Scripture for the Day: Psalm 6
1 O Lord, do not rebuke me in your anger, or discipline me in your wrath.2 Be gracious to me, O Lord, for I am languishing; O Lord, heal me, for my bones are shaking with terror.3 My soul also is struck with terror, while you, O Lord—how long?4 Turn, O Lord, save my life; deliver me for the sake of your steadfast love.5 For in death there is no remembrance of you; in Sheol who can give you praise?6 I am weary with my moaning; every night I flood my bed with tears; I drench my couch with my weeping.7 My eyes waste away because of grief; they grow weak because of all my foes.8 Depart from me, all you workers of evil, for the Lord has heard the sound of my weeping.9 The Lord has heard my supplication; the Lord accepts my prayer.10 All my enemies shall be ashamed and struck with terror; they shall turn back, and in a moment be put to shame.
As I read Psalm 6 today, I’m reminded again of the universality of these sacred prayers. When these words were sung and written down so long ago, the one praying was up against something life-threatening and soul-terrorizing. He or she is used up, body and soul, languishing, shaking with terror, weary from moaning, sitting on a couch soaked through from the flood of his or her own tears. His or her eyes waste away from grief. Perhaps you have cried so hard at some point that it feels like your eyes won’t work anymore—they get raw and dry and blurry. From that deep pain comes a cry to God: Hear me, God; be gracious to me; turn to me, please O Lord; save my life so that I can remember you and praise you, because if I end up in Sheol, I won’t be able to praise you anymore. This is a person who is isolated, desperate for God’s presence and help, weeping and crying out, weeping and waiting, wondering how long this suffering will last before God will intervene.
There is a moment when something changes. Between verses 7 and 8, from a point of desperate weakness, the psalmist feels something else and makes a different cry; he or she calls not to God, but to the unnamed “foes” of the prayer, a group of enemies, “workers of evil” who have tormented this soul in some way. We don’t hear God’s voice in this psalm, but in this moment of turning, the psalmist says with confidence that the Lord has heard. The Lord knows the pain that caused this flood of tears, the Lord has heard this plea for salvation and has accepted this prayer. God knows. And because God knows, the psalmist finds something—maybe it’s renewed strength or maybe a bit of comfort—and has the confidence to rebuke the tormentors:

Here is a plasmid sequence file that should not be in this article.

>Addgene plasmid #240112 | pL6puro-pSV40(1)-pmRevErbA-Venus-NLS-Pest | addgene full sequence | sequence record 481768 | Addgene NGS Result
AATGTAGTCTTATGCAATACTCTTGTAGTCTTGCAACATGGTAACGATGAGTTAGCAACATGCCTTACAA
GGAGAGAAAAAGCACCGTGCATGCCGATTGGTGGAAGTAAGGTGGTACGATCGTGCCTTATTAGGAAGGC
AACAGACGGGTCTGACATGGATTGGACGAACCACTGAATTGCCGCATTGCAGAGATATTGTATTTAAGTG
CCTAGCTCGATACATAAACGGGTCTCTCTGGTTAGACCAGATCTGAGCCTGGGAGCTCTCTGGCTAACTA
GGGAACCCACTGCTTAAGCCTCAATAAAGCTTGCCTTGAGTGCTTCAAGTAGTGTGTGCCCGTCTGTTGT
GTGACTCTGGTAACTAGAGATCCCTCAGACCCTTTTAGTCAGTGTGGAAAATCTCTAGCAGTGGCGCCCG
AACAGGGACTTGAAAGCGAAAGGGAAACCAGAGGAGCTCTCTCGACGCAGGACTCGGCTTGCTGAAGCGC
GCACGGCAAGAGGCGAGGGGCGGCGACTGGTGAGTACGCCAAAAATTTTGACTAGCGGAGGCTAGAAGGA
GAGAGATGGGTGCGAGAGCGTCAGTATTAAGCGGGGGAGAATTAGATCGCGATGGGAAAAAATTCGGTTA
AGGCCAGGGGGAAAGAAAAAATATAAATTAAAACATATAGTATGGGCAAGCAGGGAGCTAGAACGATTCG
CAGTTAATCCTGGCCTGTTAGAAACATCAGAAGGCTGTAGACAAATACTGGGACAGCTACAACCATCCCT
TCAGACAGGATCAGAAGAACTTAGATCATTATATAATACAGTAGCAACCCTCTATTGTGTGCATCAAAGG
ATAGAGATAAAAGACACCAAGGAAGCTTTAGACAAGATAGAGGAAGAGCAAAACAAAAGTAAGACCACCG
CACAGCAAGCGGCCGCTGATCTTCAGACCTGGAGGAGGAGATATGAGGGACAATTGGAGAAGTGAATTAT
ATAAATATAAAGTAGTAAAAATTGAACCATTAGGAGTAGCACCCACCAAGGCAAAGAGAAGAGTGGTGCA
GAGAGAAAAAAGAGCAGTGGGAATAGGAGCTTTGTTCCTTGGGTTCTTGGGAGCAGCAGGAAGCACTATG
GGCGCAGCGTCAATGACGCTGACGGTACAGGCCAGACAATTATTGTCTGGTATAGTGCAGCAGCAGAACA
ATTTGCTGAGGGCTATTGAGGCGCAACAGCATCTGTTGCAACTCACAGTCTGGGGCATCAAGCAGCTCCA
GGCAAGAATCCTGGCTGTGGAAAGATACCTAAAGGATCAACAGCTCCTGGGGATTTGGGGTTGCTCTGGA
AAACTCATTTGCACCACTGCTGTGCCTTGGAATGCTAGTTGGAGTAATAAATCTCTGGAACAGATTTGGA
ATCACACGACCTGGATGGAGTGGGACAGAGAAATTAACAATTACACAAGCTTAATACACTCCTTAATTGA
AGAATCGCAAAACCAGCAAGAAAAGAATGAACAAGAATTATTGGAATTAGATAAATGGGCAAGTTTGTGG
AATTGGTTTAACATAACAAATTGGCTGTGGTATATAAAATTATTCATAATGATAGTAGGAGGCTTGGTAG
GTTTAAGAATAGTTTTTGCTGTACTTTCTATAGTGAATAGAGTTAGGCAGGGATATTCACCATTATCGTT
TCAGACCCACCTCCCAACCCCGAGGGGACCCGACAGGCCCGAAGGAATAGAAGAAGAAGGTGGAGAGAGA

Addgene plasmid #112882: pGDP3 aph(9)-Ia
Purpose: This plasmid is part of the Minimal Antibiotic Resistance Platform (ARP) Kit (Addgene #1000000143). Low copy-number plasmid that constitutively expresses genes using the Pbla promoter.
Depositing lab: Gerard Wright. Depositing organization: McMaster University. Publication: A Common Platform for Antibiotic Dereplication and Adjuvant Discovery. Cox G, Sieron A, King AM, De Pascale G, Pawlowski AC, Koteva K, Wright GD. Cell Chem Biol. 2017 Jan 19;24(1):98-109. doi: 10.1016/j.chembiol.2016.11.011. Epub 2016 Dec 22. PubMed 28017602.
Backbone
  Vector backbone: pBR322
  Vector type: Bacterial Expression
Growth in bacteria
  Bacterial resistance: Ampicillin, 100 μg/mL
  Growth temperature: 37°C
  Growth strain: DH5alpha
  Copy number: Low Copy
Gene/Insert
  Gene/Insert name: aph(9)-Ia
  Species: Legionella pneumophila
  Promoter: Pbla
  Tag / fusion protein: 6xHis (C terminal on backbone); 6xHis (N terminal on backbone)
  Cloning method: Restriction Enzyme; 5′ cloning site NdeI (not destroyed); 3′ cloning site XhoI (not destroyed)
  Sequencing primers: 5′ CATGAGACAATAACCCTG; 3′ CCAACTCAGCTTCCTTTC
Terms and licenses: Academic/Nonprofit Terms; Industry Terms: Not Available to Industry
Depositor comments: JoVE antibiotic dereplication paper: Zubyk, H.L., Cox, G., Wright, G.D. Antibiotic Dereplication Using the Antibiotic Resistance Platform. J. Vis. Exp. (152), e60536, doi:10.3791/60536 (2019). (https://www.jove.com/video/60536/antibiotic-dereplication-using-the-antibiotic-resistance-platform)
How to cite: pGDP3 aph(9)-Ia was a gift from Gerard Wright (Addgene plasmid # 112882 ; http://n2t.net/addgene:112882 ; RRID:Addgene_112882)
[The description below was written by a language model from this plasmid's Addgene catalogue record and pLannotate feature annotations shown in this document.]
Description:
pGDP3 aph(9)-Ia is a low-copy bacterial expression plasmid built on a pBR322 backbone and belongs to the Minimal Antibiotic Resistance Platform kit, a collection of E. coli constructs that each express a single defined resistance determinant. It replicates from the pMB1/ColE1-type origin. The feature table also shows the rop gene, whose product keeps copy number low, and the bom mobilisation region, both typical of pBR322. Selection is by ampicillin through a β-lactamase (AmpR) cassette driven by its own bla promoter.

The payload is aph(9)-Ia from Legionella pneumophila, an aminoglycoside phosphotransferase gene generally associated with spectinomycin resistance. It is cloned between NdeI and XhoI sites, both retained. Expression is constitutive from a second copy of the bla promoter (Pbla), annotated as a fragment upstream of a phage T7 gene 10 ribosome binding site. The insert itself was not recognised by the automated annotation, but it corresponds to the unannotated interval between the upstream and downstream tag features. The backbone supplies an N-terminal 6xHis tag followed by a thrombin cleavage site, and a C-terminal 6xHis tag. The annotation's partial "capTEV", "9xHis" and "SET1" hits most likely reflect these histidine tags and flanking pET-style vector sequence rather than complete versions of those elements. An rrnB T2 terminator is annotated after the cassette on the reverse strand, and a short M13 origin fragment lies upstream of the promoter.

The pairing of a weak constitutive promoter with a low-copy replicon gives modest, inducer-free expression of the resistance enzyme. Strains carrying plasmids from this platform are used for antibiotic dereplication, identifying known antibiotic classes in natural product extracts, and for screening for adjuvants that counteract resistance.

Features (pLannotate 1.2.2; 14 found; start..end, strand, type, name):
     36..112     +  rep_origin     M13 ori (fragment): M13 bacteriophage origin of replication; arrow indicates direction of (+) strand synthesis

Depart from me, all you workers of evil, for the Lord has heard the sound of my weeping.The Lord has heard my supplication; the Lord accepts my prayer. All my enemies shall be ashamed and struck with terror; they shall turn back, and in a moment be put to shame.
God will deliver. God will bring justice. That is not just a deep comfort, but a radical confession: we believe in a God who hears and saves, who does not leave God’s children to languish and shake and weep, but will bring justice for them.
Most of us, when we read the Bible or anything else, read ourselves into the words. We find the places where the experience we’re reading matches our own and the places where it promises us something or tells us something we need to hear. This psalm has perhaps been each of our prayer in a dark season, maybe brought on by physical illness or emotional devastation or strife with someone or some group whose actions torment and cause hurt.
But today, I am reading this psalm not only as my own prayer, but as the cry of another—my neighbor, my friend, a stranger across town I have yet to meet—the cry of someone else whose experience is not exactly like my own, but is being shared with me, entrusted to me because we are both children of a God who hears our cries and desires justice for us. Our world is rife with pain now. Perhaps it always has been, but the air is full of cries right now. Those cries include some experiences we know because we’ve had them. And they include some things we will never fully understand. My hope is that we will hear them all.
Let us pray: God of our salvation, we trust in you. Hear the cries of all your children who weep and languish, who cry out in physical pain, who cry out with weary souls, who wait for healing and justice. Give us ears to hear, God. Let us hear you. And when your children cry out, let us hear them. Let us never stop listening, drawing close to you and each other. Where we find pain of any kind, show us how to bear one another’s burdens in love. Where we find injustice, show us how to right what is wrong. Where we find strife, show us how to be instruments of your peace. Amen.